This is a suit against co-employees arising out of a work-related accident involving a power press. The appellant, Jacqueline Harris, was employed by Temporary Alternatives, Inc., and was assigned to the third shift at SMC South, a division of Somer
On March 12, 1990, the plant received several citations for violations of the Occupational Safety and Health Act of 1970. One of the citations concerned a particular power press; it noted that the power press was not equipped with a single-stroke mechanism and that the press was unguarded. On April 19, 1990, while working on that particular power press, Harris was injured when her hand came into contact with the power press. As a result of the injury, three fingers on her right hand were amputated. She had worked at the SMC South plant for approximately 14 days prior to the accident.
Harris filed a complaint pursuant to § 25-5-11, alleging that her supervisors, Simmons and Bernard, had failed to provide her a safe place to work and/or a reasonably safe work environment and that her supervisors had failed to install safety devices on the press. The court entered a summary judgment for the defendants. Harris appeals.
Section § 25-5-14 states that the intent of the workers' compensation legislation is to provide immunity to co-employees from all civil liability, except that based upon willful conduct. "Willful conduct," for purposes of co-employee liability, means one of four limited things:
Harris argues that the failure to add a guard to the power press constitutes actionable conduct under § 25-5-11(c)(1) and (c)(2). Each subsection will be discussed separately, but in reverse order.
I. Section 25-5-11(c)(2)
Harris argues that the legal effect of the failure to add a safety device in this case should be the same as the legal effect of a willful removal of a safety device provided by the manufacturer of the machine. We disagree.
There is no evidence that any type of guard was provided by the manufacturer. Our cases have stated that the failure to add a guard provided by the manufacturer can constitute willful conduct under § 25-5-11(c)(2). See Bailey v. Hogg, 547 So.2d 498, 500 (Ala.1989). In Burkett v. Loma Machine Mfg., Inc., 552 So.2d 134 (Ala.1989), this Court stated that "there is no duty under § 25-5-11(c)(2) ... on co-employees to add safety guards that the manufacturer fails to provide." Id. at 138. Under the facts of this case, we hold that summary judgment as to the claim under § 25-5-11(c)(2) was correct.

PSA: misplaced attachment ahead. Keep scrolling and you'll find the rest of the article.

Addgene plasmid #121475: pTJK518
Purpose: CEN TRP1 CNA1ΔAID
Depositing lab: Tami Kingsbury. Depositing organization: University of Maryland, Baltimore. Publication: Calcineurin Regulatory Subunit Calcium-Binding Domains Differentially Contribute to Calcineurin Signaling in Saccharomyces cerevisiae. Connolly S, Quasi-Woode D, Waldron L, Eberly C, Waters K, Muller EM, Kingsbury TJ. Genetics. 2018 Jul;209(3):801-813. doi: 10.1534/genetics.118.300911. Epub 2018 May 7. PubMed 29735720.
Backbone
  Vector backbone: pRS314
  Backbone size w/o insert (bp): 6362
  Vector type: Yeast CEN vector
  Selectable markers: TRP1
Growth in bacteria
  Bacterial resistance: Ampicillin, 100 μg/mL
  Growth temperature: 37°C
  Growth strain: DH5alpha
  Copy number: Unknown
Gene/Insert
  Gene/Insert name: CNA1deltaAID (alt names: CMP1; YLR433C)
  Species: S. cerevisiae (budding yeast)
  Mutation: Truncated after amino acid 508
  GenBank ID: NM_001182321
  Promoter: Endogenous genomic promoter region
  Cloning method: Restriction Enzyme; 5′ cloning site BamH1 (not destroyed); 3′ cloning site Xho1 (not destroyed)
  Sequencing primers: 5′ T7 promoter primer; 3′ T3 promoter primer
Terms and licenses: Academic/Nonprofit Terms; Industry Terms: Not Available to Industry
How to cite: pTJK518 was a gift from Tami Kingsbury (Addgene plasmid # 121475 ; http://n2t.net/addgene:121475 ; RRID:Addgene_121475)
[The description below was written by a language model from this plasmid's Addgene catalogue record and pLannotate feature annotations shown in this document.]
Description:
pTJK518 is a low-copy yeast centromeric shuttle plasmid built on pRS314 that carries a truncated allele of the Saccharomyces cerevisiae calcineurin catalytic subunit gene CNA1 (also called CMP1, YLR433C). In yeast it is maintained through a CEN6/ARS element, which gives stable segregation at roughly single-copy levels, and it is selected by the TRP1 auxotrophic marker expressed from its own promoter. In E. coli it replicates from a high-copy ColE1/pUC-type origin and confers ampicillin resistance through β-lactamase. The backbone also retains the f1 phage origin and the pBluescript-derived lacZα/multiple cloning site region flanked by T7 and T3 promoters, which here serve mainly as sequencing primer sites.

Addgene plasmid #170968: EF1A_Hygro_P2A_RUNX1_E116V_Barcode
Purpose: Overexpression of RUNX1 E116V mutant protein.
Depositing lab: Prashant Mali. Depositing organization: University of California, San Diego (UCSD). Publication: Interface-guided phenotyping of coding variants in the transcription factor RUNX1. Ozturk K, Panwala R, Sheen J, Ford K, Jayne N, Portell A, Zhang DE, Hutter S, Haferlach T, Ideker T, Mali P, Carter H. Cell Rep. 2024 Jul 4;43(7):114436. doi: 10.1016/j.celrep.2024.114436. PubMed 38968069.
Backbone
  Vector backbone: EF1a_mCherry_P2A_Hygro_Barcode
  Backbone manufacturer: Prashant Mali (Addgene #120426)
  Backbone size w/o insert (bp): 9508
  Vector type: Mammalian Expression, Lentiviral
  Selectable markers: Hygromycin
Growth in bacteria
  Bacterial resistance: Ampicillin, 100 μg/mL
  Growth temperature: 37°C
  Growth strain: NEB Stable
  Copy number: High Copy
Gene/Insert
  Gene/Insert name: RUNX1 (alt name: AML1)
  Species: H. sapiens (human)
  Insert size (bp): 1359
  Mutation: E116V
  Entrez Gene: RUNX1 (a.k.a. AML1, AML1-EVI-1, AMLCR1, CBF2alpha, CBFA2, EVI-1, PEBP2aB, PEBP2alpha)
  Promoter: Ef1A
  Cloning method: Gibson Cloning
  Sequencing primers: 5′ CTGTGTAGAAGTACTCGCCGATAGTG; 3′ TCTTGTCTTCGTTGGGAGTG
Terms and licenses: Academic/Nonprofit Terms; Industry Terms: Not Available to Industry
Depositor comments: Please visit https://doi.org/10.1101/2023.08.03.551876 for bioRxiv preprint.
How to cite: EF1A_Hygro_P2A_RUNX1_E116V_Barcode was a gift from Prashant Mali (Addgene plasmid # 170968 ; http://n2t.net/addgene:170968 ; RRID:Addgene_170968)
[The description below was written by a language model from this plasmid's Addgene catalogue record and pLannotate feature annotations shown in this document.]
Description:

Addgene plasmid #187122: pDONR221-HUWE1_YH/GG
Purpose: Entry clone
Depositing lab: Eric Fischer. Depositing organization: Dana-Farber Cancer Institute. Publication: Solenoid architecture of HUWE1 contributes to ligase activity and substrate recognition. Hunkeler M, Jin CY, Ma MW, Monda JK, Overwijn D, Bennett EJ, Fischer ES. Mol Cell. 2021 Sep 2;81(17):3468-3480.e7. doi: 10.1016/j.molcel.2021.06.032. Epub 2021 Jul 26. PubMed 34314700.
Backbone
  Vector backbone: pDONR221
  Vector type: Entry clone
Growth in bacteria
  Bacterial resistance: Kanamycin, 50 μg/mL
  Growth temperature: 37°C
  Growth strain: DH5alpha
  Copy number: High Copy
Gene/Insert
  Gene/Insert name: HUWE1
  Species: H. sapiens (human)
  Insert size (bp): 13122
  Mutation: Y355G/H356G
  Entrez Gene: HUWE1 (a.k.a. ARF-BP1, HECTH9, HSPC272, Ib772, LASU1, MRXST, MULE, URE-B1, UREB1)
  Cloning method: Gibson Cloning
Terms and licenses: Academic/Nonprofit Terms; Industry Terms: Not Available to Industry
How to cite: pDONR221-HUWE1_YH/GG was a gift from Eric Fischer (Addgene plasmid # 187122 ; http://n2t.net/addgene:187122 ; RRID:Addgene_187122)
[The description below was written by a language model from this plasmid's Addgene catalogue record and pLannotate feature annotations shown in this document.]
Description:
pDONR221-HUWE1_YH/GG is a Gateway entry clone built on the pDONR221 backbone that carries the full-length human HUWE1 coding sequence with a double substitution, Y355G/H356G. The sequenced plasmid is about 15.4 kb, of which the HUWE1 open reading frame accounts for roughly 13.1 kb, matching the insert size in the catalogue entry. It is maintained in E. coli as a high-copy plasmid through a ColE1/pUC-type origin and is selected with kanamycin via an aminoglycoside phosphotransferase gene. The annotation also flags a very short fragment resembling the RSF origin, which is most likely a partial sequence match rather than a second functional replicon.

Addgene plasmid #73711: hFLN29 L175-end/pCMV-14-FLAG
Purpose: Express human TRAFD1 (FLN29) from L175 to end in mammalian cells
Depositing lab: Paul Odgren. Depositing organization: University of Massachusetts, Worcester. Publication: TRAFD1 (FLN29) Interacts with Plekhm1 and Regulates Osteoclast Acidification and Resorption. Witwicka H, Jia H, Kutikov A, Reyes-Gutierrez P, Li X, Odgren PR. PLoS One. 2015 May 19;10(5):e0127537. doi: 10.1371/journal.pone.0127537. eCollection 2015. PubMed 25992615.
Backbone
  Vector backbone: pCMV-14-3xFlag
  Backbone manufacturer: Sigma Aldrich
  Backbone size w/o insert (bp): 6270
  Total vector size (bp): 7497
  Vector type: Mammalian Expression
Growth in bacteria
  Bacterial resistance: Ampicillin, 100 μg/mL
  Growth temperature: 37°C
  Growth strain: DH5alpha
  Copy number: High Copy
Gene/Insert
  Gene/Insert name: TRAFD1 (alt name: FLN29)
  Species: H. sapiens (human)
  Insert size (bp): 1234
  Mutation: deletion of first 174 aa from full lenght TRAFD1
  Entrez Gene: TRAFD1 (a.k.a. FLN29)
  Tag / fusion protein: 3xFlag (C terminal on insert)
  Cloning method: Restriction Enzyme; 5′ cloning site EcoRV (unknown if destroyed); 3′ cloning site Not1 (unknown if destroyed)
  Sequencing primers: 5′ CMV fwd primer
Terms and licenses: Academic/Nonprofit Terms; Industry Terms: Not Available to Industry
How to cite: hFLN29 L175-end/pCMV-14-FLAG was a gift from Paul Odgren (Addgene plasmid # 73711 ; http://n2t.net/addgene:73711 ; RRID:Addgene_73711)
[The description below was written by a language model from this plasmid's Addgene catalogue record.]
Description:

II. Section 25-5-11(c)(1)
Harris argues that Simmons and Bernard intentionally injured her by not installing the safety guard. Under § 25-5-11(c)(1), Harris can recover from her co-employees if she can prove that she was injured by their willful conduct.
In order to meet this burden, Harris must show that, from the evidence presented, it was reasonably inferable that Simmons
Id. at 411.
This Court went on to hold that, without evidence that the defendant had reason to injure the plaintiff or someone else or evidence that the plaintiff's injury was substantially certain to follow, summary judgment for the defendant was proper.
In Burkett, supra, this Court held that the failure to add a splash guard was not "willful conduct" within the meaning of § 25-5-11(c)(1). Burkett, 552 So.2d at 138-39. We found no evidence that any of the co-employee defendants in Burkett intended, or had a purpose, to injure anyone by their failure to add a splash guard. Also, this Court stated that perception of a risk of injury does not amount to a purpose to injure or amount to knowledge that injury is substantially certain to follow. Id. at 138. Because the saw in Burkett had been operated without a splash guard for an extended period of time without an injury, this Court stated that "it cannot be said that any co-employee defendant had knowledge that injury was substantially certain to follow from the failure to add a splash guard." Id. at 139 (emphasis added).
Bernard testified in his deposition that the press had been operated without incident for three and one-half years prior to Harris's accident. Simmons testified that, in the time he had been employed by SMC, he had never known of an accident involving a press. Both men testified that they knew of OSHA citations concerning the lack of a guard on the press. However, there is no evidence that Simmons and Bernard knew to a substantial certainty that injury was likely to occur. As in Burkett, the machinery had been operated without a guard for a substantial period of time without an injury. Harris made no showing otherwise.
Harris testified, through affidavit, that Simmons was aware that she was operating the press and was aware that she had not been trained to operate the press. In accordance with our standard for reviewing a summary judgment, we resolve all factual issues in favor of the nonmovant; therefore, we assume Harris's statement to be true. Even given the truth of it, however, her statement does not indicate either that Simmons intended to injure Harris or someone else, or that Simmons knew to a substantial certainty that someone would be injured while operating the press. Harris simply has not shown any proof to rebut the defendants' prima facie showing that her injury was not caused by the "willful conduct" of Simmons or Bernard. Therefore, the summary judgment was also proper as to the claim based on § 25-5-11(c)(1).
For the reasons stated above, we affirm the summary judgment in favor of Simmons and Bernard.
HORNSBY, C.J., and ALMON, ADAMS and STEAGALL, JJ., concur.